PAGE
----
Smoking May Have a Different Risk Factor Profile for Postoperative Complications in Plastic and General Surgical Procedures; A Propensity-Matched Analysis of 294,903 Patients from the NSQIP Database from 2005-2014
Rose Fu, MD1, Yoshiko Toyoda, BA1, Lu Li, MS1, Christine Rohde, MD, MPH, FACS2, David Otterburn, MD, FACS1.
1Weill Cornell Medical Center, New York, NY, USA, 2Columbia University Medical Center, New York, NY, USA.
Smoking is an established risk factor for postoperative complications including poor wound healing. This modifiable risk factor is especially relevant in elective plastic surgical (PS) cases compared with urgent general surgical (GS) procedures. From 2005-2014, the U.S. adult smoking rate decreased from 20.9% to 16.8%. This study aims to investigate (1) whether smoking prevalence in the PS and GS patients paralleled national trends and (2) whether the postoperative complication profiles differ in PS and GS procedures when smoking is isolated as an independent risk factor.
The American College of Surgeons National Surgical Quality Improvement Program (ACS-NSQIP) database was used to examine smoking prevalence and 30-day postoperative complications in patients who underwent PS and GS procedures. Common plastic surgical procedures where extensive planes of dissection make wound healing a greater concern and common general surgical procedures were selected for comparative analysis. Patients were propensity matched for demographics and comorbidities to isolate smoking as a risk factor.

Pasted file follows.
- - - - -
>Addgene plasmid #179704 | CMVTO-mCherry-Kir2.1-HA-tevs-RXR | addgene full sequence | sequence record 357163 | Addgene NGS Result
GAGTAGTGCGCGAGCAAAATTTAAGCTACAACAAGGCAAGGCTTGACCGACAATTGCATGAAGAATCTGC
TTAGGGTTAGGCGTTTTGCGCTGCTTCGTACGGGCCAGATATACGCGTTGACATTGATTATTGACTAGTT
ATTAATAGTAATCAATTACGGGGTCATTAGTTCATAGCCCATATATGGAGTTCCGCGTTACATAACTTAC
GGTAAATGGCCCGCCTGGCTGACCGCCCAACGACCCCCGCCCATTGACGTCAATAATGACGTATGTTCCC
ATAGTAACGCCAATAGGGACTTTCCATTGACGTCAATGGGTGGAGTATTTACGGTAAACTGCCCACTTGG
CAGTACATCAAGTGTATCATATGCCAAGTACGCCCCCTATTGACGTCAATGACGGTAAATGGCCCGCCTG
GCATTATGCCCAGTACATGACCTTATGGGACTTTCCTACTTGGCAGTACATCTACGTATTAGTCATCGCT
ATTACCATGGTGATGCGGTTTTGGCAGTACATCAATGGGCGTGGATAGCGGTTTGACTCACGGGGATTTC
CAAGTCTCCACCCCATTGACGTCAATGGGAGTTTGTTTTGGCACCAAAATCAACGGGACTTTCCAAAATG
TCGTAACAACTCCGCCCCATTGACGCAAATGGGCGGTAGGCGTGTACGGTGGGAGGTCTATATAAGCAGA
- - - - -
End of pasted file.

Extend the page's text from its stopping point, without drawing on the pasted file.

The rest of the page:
A total of 294,903 (36,454 PS and 258,449 GS) patients from 2005-2014 were examined. The smoking rates in GS cohort paralleled national trends (R=-0.85). Smoking rates in PS patients were lower than the national census for all years studied (p<0.01) (Figure). After propensity matching, GS smokers continued to be more comorbid compared to respective nonsmokers, with greater incidences of diabetes, hypertension, dypsnea, and prior cardiac surgery (p<0.01). After propensity matching, PS smokers were not significantly different than nonsmokers in demographics or comorbidities. Smokers had increased rates of superficial surgical site infections (SSI) (p<0.01), PE (p<0.01), and MI (p<0.02) for GS cohort, but not for PS cohort. Both PS and GS smokers had increased incisional dehiscence (p<0.01), deep SSI (PS: p=0.01, GS: p<0.01), and reoperation (p<0.01). Further analysis based on duration of smoking found that patients with ≥11 pack-years experienced significant increases in incidences of deep SSI (PS: p=0.02, GS: p=0.02) and reoperation (PS: p=0.05, GS: p<0.01). In GS smokers only, ≥ 21 pack-years was associated with increased sepsis (p<0.01), MI (p=0.04) and organ/space SSI (p<0.01), and ≥ 31 pack-years was associated with increased incisional dehiscence (p<0.01). Bleeding, graft failure, and deep vein thrombosis rates were not significantly different between smokers and nonsmokers in either PS or GS cohort.
This is the first propensity-matched, large-scale database analysis isolating smoking as a risk factor for postoperative complications in PS and GS procedures. The contrast in smoking rates between PS and GS patients may highlight differences in the patient population seeking
these procedures as well as physicians' patient selection for elective procedures. Our data indicates that smoking is an independent and a dose-dependent risk factor in both PS and GS procedures. Finally, these results suggest smoking may have different risk factor profiles for postoperative complications in PS versus GS patient populations emphasizing the need for caution when generalizing general surgical evidence for use in the plastic surgical population.